Olwethu Mlotshwa goes by ‘Ms Party’ on Twitter, and in his bio he describes himself as a “DJ, TV director, gay and One Big Festival”. Many of us, however, know him as DJ Olwee, master of the dance floor at clubs, festivals and Prides.
At first glance, you might assume that Olwethu is all about the party, but this gender-bending, born-and-bred Diepkloof, Soweto boy is a force to be reckoned with in many areas and a pioneer in his own right.
In the TV world, Olwethu has produced and directed for high profile series such as Bonang Matheba’s reality show Being Bonang and Somizi Mhlongo’s reality show Living the Dream with Somizi.
Mambaonline spoke to him to find out more about his career and future ambitions.
How did you decide on the entertainment industry as a career path?
I’ve always known. Even in high school, I chose whatever subjects for fun because I knew all I would need is English and Geography (so that I always know where I am). I started as a dancer, which ended up not for me. Also, with the material things I want in my life, I would have had to work towards becoming a choreographer and that was never an ambition of mine. While in university I joined the UJFM (university) radio station as a newsreader in 2008 and in 2011 I started DJing. 2014 is when I got into TV as a production assistant on 10 Over 10.
You’ve managed to sustain yourself in a fickle, usually heteronormative and conservative industry for some time now. How did you navigate through it?
I will not lie, I have been lucky enough to work with people who looked beyond my sexuality and image, and took an interest in my abilities and my mind, namely Solly Moeng and Legend Manqele. I mean, I still get on set now and people think I’m the makeup artist or stylist; which I like because it’s teaching them not to stereotype. Apart from that, it’s really about claiming what’s yours, unapologetically. Where women were when they started working in spaces that were traditionally for cis-heterosexual men, is where I am in my directing and my DJ career.
Tell us more about when you realised that DJing was one of your many talents and passions?
I have always been musically inclined and had a love for it. I grew up living with my uncle, who is a DJ, and he showed me the basics. I never really imagined that I could become a DJ as it’s not a ‘gay thing to do’. During my UJ days, my friend, Roger, said we should DJ for money on the side and luckily it was something I could already do. After a lot of practice and playing more frequently, the more I enjoyed it. As a dancer, I expressed myself musically with dance, but DJing enabled me to express myself through the music I played and making other people feel good through dancing. I fell in love!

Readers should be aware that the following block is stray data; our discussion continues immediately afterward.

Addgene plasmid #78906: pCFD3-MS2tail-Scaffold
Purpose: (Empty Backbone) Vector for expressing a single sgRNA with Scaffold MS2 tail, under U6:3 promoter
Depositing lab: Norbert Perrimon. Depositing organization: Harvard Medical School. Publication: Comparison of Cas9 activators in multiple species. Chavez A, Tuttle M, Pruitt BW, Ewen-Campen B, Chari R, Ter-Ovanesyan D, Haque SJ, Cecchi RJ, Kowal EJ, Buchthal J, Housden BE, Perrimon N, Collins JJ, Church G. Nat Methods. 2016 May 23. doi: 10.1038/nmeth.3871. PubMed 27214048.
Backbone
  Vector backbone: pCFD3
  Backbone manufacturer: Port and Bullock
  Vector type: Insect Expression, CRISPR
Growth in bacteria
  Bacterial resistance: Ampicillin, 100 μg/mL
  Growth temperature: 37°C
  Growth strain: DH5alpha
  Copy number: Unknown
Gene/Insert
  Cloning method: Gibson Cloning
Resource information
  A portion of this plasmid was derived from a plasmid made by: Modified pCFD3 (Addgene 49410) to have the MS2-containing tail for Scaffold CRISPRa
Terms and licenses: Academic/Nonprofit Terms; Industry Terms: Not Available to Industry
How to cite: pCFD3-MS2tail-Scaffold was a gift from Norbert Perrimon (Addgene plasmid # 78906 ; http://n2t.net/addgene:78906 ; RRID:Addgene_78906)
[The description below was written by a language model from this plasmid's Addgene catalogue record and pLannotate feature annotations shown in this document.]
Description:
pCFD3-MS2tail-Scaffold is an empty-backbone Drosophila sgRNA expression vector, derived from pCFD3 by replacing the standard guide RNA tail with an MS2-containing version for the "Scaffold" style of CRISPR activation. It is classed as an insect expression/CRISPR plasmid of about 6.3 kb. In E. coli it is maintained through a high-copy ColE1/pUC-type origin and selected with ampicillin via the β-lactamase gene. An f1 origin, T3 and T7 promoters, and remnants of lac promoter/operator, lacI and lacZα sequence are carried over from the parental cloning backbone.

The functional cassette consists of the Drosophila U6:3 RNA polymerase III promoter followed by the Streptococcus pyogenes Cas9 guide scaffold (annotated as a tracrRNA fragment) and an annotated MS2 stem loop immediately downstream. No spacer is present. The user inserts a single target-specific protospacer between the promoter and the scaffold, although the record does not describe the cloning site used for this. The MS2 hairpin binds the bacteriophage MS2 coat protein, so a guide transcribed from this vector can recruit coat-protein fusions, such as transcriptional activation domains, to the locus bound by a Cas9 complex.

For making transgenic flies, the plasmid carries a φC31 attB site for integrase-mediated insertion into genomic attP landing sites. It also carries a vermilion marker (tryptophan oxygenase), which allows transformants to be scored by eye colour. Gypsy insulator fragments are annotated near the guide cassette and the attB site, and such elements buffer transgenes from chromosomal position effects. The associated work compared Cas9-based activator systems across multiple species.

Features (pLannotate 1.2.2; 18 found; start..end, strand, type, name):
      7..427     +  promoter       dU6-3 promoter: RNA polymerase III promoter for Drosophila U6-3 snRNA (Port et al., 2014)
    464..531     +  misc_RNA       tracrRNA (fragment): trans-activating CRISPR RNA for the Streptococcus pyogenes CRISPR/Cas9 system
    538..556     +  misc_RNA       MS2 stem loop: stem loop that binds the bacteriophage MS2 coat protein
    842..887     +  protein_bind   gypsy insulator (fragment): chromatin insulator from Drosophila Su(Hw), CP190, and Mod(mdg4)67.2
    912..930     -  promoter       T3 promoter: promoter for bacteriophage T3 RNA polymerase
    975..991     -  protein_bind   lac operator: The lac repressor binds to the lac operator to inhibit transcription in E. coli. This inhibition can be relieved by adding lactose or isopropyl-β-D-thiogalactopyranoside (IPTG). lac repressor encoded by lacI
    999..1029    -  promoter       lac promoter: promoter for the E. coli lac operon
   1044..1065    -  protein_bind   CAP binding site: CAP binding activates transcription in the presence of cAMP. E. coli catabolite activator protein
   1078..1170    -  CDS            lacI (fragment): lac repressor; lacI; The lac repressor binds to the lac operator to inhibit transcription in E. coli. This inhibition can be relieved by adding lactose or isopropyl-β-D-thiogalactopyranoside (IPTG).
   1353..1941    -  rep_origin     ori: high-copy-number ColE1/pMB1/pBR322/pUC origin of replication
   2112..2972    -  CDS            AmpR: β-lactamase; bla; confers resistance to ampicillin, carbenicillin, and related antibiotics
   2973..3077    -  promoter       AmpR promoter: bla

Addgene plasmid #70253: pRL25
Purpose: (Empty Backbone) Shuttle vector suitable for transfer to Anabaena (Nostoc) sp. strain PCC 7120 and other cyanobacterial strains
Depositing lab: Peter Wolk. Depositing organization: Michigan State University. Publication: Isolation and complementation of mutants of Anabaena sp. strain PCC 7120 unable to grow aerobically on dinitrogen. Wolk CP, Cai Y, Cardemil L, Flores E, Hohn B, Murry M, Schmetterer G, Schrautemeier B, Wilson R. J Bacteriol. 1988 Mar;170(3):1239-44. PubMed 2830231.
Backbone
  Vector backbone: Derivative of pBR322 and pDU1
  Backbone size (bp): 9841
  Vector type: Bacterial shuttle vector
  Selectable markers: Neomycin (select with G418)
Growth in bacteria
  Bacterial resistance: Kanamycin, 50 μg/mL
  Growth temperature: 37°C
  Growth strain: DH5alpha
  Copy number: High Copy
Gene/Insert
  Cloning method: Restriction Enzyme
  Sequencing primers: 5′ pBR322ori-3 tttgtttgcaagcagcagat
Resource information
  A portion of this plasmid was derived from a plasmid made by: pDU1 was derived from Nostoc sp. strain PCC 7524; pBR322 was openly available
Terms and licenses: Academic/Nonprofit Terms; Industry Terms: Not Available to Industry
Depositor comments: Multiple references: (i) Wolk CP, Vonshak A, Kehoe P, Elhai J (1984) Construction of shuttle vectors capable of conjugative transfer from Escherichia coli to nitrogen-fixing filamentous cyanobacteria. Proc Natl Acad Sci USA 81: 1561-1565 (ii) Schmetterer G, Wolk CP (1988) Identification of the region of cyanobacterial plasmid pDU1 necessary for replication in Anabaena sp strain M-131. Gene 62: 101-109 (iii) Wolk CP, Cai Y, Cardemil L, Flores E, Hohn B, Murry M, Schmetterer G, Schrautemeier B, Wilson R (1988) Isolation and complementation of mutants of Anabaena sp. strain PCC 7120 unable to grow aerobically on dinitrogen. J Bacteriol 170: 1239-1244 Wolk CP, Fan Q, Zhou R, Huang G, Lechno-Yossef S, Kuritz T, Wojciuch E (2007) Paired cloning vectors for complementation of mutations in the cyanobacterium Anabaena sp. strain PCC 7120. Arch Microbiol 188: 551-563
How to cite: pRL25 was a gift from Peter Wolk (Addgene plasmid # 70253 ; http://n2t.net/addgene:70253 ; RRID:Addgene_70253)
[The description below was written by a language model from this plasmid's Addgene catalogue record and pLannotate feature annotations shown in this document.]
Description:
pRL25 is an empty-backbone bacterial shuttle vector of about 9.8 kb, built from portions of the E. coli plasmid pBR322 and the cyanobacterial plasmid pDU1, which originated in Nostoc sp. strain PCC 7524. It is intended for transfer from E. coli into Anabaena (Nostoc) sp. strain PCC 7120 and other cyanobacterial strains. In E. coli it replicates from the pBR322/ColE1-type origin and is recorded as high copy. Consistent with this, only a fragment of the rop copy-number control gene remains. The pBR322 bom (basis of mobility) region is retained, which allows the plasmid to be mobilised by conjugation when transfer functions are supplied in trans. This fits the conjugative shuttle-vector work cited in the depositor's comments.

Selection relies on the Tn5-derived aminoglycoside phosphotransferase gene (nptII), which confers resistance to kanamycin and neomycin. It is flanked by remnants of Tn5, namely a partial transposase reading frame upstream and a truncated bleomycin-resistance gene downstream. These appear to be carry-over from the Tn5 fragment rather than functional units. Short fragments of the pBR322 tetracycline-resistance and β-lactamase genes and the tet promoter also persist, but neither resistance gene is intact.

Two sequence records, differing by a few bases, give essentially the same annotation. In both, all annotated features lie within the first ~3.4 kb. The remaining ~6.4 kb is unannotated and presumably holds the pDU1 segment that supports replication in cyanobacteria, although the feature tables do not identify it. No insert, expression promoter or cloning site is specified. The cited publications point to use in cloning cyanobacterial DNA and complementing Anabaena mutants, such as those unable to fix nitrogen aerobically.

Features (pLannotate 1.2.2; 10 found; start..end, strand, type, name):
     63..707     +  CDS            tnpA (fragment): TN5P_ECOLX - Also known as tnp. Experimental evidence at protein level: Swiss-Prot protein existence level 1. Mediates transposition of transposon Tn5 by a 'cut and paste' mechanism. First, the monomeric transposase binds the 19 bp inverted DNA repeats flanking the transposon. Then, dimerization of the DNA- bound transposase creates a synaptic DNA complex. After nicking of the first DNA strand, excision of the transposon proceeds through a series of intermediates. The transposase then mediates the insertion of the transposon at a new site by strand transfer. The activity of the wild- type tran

Did you have any concerns about becoming a DJ?
My main hurdle, which is something I still face today, is getting stereotyped or prejudice. I think crowds expect me to play pop music when they see me before I do a set which is far from the House I play. I trust my music and my abilities. Some people’s attitude towards me is apparent while I’m DJing. You’ll see someone, for instance, tapping a foot while looking at me disapprovingly. It’s sad that prejudice can prevent someone from having a good time.
Do you have a specific genre you favour and who influenced your choice in music?
I love House Music, especially old House. I dabble in other [genres], but that depends where I am and sometimes on the brief. My uncle influenced my musical taste. He played everything, and that’s my relationship with music; the love for any good music. Many mainstream South African House DJs also influence my music at any given time. Zinhle, Black Coffee, Oskido, CNDO, Fresh, Fistaz, Euphonik, Kent… the list is endless. I’m influenced by what my ears enjoy. They have taught me that you must enjoy the music but not leave the crowd out.
More and more LGBTQIA+ community members are making waves in mainstream media. Personalities, like you, have played a role in bringing about much-needed visibility. What’s your view on this?
Wow. Thank you, I appreciate your comment. In my experience, the entertainment industry has always had a healthy number of diverse sexualities and identities, but people have never been allowed to express them because of what’s ‘commercially viable’. If everyone who is not openly queer had to come out, our industry would be a proper representation of the world. The industry still needs a lot of work and stakeholders need to be more open-minded. If Somizi and Moshe Ndiki can attract the crowds and be such big stars, it shows South Africans are ready but the people at the top are not.
Could you describe your personality in three words?
My personality is too eclectic for three words! But my favourite description I’ve heard of me is “Everybody’s Fave.” That, to me, means I make people feel good and that’s always my aim when interacting with anyone.
Where does Olwethu see himself in the next 5 to 10 years?
Happy and still in love with the same person. And rich!